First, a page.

Ma Ba Tha Determined to Make Airwaves

By Kyaw Hsu Mon 29 June 2015

RANGOON — Where there’s a will, there’s a way, according to the Ma Ba Tha. Burma’s Ministry of Information last week dashed the group’s hopes of launching its own radio station—at least for now—but Ma Ba Tha said it will keep pushing.

Ma Ba Tha spokesman Ashin Par Mouk Kha told The Irrawaddy late last week that the group plans to lobby the government for swift passage of a forthcoming Broadcast Law to allow them to begin broadcasting public sermons without pairing with a state-owned enterprise.

“We can’t do it without their support,” Par Mouk Kha said, adding that any attempt by the government to obstruct the group’s airwave ambitions would be viewed as a blow to the preservation of Buddhism.

Last week, a Buddhist delegation from Thailand offered the group 40 million kyats (US$35,800) to finance equipment and construction of FM radio stations.

Ma Ba Tha, an acronym for the Association for the Protection of Race and Religion, is a powerful group of Buddhist figures largely viewed as anti-Muslim nationalists.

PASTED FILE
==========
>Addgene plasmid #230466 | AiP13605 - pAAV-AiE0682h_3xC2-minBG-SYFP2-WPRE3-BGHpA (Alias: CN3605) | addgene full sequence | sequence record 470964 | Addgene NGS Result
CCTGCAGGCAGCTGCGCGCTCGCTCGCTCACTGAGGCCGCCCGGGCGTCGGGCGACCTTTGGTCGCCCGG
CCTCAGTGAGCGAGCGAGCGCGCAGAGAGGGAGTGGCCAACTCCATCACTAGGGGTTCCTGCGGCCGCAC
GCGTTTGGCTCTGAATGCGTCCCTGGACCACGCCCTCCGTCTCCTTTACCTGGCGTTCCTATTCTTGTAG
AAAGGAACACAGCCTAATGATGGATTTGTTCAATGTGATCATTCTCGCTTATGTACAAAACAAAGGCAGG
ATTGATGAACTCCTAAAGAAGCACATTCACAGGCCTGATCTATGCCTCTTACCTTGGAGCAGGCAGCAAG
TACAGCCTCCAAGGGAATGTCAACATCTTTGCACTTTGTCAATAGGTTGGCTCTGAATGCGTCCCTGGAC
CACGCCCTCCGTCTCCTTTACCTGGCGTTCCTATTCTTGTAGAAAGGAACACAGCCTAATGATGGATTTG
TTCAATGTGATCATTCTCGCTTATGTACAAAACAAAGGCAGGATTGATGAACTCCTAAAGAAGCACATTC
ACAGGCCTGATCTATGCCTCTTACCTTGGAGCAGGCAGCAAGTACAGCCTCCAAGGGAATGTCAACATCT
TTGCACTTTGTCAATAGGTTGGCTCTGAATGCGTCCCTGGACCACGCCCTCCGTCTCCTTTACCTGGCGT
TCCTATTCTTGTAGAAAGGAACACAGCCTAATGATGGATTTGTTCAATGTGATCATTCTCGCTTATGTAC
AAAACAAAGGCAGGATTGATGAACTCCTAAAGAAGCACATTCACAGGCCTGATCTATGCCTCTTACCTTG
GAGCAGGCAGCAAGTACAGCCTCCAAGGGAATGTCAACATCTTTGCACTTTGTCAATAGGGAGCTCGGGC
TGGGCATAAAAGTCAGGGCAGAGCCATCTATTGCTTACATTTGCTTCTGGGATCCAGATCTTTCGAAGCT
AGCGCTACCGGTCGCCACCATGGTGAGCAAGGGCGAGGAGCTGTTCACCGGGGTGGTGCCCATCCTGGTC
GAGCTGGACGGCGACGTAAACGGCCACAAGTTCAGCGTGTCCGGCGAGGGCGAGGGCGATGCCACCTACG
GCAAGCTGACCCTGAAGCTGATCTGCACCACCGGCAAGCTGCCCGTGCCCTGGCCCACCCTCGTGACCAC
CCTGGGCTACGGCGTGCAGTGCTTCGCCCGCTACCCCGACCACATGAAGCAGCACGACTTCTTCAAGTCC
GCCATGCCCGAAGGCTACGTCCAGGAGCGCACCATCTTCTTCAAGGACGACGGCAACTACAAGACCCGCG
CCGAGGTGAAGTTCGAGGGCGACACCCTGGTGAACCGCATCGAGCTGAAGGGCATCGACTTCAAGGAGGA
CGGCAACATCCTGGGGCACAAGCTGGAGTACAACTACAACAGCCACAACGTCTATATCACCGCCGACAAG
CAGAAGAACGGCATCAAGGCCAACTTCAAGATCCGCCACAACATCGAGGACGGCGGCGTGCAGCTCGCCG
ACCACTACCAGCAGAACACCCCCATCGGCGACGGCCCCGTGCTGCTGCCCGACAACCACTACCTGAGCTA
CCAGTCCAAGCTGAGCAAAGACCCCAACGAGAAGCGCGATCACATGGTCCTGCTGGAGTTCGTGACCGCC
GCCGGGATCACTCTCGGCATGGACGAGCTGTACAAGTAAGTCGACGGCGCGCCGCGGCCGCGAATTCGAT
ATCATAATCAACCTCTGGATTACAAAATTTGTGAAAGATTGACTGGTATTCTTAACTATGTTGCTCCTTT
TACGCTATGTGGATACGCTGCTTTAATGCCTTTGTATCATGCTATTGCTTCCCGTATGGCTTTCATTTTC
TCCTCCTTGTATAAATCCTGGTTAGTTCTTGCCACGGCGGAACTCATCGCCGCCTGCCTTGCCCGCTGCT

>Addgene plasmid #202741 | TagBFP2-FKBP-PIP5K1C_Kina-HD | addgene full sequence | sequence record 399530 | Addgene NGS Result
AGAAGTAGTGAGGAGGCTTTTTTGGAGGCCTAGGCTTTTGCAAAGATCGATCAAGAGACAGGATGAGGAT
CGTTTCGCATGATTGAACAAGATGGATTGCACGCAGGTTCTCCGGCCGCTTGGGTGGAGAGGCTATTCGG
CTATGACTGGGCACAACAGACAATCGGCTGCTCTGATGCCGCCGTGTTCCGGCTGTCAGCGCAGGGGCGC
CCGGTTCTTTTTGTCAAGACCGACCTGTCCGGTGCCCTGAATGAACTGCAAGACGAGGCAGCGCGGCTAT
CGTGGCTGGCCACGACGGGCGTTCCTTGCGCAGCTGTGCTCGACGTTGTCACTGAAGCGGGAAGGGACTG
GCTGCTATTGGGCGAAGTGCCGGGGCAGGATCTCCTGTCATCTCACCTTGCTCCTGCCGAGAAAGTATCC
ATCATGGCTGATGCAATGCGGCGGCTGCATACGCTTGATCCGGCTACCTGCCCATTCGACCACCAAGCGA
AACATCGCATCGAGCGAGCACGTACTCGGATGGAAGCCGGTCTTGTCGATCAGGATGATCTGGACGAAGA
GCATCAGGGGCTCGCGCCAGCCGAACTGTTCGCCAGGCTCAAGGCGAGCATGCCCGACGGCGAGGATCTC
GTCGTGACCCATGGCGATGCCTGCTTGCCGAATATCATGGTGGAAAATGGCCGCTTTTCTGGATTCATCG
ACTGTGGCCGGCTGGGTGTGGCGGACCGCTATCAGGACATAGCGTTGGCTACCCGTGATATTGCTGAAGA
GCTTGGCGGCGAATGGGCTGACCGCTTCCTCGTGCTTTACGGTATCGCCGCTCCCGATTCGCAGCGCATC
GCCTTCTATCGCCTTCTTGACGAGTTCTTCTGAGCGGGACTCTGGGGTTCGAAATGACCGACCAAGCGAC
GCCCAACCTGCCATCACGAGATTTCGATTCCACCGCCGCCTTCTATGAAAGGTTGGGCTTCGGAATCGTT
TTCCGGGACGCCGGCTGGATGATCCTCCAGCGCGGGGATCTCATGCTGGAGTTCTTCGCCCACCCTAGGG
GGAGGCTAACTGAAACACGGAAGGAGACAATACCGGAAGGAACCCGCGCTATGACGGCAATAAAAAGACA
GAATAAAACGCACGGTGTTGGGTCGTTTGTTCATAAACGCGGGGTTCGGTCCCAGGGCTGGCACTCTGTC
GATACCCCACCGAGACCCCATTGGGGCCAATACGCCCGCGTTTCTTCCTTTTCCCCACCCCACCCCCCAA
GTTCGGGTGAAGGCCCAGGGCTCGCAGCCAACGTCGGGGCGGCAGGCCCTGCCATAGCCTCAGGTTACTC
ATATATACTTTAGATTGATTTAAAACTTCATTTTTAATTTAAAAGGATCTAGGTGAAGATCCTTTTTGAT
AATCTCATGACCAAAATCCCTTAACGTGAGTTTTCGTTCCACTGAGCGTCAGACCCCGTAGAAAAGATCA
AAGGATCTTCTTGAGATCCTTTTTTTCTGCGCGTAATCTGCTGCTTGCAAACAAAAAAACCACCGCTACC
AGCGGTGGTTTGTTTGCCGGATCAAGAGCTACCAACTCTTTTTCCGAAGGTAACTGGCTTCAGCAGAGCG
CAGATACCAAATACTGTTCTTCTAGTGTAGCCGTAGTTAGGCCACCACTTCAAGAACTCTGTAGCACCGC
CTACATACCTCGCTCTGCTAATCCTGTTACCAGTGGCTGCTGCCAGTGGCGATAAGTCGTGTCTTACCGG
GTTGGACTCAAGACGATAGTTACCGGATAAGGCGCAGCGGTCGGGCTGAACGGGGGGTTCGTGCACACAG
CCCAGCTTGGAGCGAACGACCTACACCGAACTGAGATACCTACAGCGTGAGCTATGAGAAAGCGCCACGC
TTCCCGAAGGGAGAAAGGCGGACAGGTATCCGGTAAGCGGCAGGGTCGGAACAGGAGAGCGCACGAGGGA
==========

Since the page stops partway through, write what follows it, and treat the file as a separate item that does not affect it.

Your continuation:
The group was behind lobbying efforts to advance a controversial legislative package that could limit birthrates, restrict interfaith marriage and complicate religious conversion. The much-criticized Population Control Law was first of the four bills to be signed into law late last month.

Ma Ba Tha has also been accused of spreading hate speech on social media and through inflammatory language in public sermons, prompting concern that a private radio station could be used to foster intolerance.

Par Mouk Kha denied any ill-intention, vowing that the group “won’t broadcast any hate things or anything that can fuel religious conflict.”

Regardless of content, Burma’s Minister of information Ye Htut told reporters last week that the group would not be allowed to air on FM radio until a forthcoming Broadcast Bill is enacted. Current law requires broadcasters to partner with Myanmar Radio and Television (MRTV), a state-owned enterprise operating under the ministry.

MRTV permanent secretary Tint Swe told The Irrawaddy that there are presently about 10 semi-commercial radio stations in Burma, all of which are required to collaborate with the ministry under the 1989 State Enterprise Law.

Tint Swe said that all current radio stations were approved by the former government through a long and complex vetting process, and that “there have been no new FM stations under [President Thein Sein’s] government.”

If broadcasters are found operating without a state-issued license, he said, they will be subject to fines or possible prison sentences.